The 26th Extraordinary General Assembly of the Organisation of African First Ladies for Development (OAFLAD) is being held in Brazzaville, Congo, on June 9 and 10 on the theme: “Twenty years in service of the most vulnerable in Africa.”
The meeting coincides with the 20th anniversary of the establishment of the OAFLAD, set up by wives of the various Presidents and Heads of the State of Africa to unite and serve as a voice for the Continent’s most vulnerable; women and children living with and affected by HIV and AIDS.
The meeting is being hosted by Mrs Antoinette Sassou Nguesso, the first lady of the Republic of Congo, who is also the President of OAFLAD.
Mrs Nguesso, who took office in October 2019 would hand over the presidency to another first lady at the meeting, having served her full term in office.
As part of the Extraordinary General Assembly, to be attended by first ladies, including Mrs Rebecca Akufo-Addo, Ghana’s First Lady, OAFLAD would host a panel on health financing for sustainable programmes.
The panel would bring together experts and policymakers to provide a balanced and holistic perspective on how health financing is central to sustainable development in Africa.
The panellists are expected to share different perspectives on the challenges, opportunities, and importance of different dimensions of healthcare financing and how this is central to broader sustainable development on the continent.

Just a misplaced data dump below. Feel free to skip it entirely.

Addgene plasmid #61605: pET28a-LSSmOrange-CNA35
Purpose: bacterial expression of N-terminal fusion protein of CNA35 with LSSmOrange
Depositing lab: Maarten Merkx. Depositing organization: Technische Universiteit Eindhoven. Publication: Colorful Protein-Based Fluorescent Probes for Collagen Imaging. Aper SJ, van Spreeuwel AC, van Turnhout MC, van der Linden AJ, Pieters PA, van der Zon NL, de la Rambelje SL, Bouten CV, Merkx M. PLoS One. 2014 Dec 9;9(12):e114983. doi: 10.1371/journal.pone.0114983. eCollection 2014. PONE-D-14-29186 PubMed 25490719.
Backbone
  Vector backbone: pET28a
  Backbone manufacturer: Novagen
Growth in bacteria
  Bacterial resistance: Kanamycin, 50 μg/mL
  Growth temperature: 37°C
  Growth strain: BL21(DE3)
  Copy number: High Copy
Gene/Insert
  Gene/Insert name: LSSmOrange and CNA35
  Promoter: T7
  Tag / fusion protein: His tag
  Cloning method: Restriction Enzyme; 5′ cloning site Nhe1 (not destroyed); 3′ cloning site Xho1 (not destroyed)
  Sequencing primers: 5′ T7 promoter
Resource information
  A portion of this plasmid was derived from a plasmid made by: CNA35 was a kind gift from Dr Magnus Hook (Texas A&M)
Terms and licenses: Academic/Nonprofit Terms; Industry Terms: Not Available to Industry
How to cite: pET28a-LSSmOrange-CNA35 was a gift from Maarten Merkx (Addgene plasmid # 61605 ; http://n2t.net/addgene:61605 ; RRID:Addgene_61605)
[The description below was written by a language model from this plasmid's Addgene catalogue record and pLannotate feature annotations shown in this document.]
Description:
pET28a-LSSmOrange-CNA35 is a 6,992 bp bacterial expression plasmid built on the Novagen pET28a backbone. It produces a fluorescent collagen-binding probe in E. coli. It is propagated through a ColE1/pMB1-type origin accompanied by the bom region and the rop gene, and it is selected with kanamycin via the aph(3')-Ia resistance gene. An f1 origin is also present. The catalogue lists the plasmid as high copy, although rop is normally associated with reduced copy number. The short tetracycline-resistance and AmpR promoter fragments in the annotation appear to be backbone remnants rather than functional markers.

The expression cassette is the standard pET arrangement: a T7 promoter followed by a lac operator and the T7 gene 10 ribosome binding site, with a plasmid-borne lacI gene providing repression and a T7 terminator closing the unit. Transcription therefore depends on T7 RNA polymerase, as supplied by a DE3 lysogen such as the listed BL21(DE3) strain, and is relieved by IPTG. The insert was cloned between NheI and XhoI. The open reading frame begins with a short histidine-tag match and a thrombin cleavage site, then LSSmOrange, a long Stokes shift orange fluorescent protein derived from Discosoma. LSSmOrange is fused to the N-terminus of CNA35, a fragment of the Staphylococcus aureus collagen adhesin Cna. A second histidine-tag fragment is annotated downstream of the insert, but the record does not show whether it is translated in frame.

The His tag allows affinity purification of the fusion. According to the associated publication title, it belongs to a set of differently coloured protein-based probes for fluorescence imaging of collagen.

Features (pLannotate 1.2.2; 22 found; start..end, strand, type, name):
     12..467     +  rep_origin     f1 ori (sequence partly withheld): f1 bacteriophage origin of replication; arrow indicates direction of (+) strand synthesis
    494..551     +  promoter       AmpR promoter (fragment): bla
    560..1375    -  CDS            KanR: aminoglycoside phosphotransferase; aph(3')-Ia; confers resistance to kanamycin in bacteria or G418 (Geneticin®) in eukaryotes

Twenty years ago, some 37 first ladies of Africa came together to form the Organisation of African First Ladies against HIV and AIDS (OAFLA) now OAFLAD, with a mission that had evolved into a high-level platform for advocacy and resource mobilization for HIV as well as maternal and child health interventions.
By their positions, the First Ladies have a unique platform to raise awareness and advocate for policies that make life-saving health services accessible to those most vulnerable across the continent.
Records made available to the Ghana News Agency in Brazzaville indicate that since, OAFLAD’s inception, health outcomes have improved drastically through a concerted global effort led by the first ladies, among countries.
Also, the rate of HIV and AIDS deaths is over three times lower today than in 2002, while the rates of deaths from maternal and neonatal disorders are over 1.5 times lower, and rates of death from one of the biggest childhood killers, malaria, are two times lower.